While I think, ultimately, this team will have a hard time keeping up without myriad responsibilities Al Horford brings every night, the two wins over Charlotte and Minnesota have the Hawks --- wait for it -- in first place in the Southeast division.
It's everything Bird Watchers talked about before the season; the continuity, the veteran bench --- all of it would play into the hands of the Hawks as they used familiarity to guide them to a fine regular season record and playoff berth, again.
And even with the injuries of Horford, Tracy McGrady and Kirk Hinrich, the Hawks are maintaining for now, and were the topic of conversation with two prominent national NBA voices.
The first of these is SBNation's own Tom Ziller, who wrote a thoughtful piece on the Hawks and answered questions about their playoff viability and chances of trading Josh Smith:
Will the Hawks still be in the playoff hunt?
It's very difficult to imagine the Hawks falling out of the playoff chase because of the seriously stratified nature of the East right now. After Atlanta's blowout win over the Charlotte Bobcats on Thursday, the conference has seven teams above .500: the Bulls, Heat, Hawks, Magic, Sixers,Pacers and Knicks. You expect that, barring injury, the six teams other than Atlanta are playoff locks. Then the conference has four teams with two or fewer wins -- the Wizards, Nets, Bobcats and Pistons. There's no chance, outside of a major, major trade, those teams are making the postseason.
Ziller also nails the current state of Hawks roster affairs and other potential trade targets, so it's worth checking out the whole story.
Meanwhile, over at NBA.com, Sekou Smith uses his legendary familiarity with the hometeam to say -- just when you think the Hawks will zig, they zag -- so you can't count the Hawks out yet, even without Horford:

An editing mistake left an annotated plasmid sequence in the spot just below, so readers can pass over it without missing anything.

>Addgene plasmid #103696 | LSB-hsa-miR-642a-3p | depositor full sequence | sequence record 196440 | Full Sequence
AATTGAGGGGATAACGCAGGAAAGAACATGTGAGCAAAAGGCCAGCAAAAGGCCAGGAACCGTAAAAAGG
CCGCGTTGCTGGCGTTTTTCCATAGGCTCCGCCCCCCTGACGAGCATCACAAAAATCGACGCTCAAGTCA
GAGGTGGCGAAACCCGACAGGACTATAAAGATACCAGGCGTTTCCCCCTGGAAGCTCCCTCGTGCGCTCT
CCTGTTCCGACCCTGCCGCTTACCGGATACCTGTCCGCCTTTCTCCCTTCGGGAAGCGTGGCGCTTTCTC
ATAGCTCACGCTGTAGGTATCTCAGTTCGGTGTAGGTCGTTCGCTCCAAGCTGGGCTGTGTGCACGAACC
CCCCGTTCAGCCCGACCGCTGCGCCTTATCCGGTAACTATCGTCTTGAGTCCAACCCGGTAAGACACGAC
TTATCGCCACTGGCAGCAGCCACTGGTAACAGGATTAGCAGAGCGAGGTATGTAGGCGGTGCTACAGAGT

What the Hawks do have that can't be measured is the undeniable ability to defy all expectations and common sense. They've been doing it since Horford entered the league, backing into the playoffs during his rookie season and then pushing the eventual champion Celtics to seven games in a first-round series.
Every season since then, the Hawks were supposed to stumble and fall back to the pack or fall out of the playoffs completely ... and each time they've made a mockery of those predictions. Every metric, measurement and statistical analysis designed to study this team has been turned inside out.
For better or worse, the Hawks never follow the script.
Sekou and John Hollinger both panned this team before the season started because they were far too familiar with the team to put them correctly into context. Like a relationship with someone day after day, eventually you stop seeing their strengths and because obsessed with the faults. They've both come around, as predicted, because the team is sturdy, if not championship caliber. As Hawks fans, we can only hope that these types of positive forecasts continue for the rest of the season. So enjoy!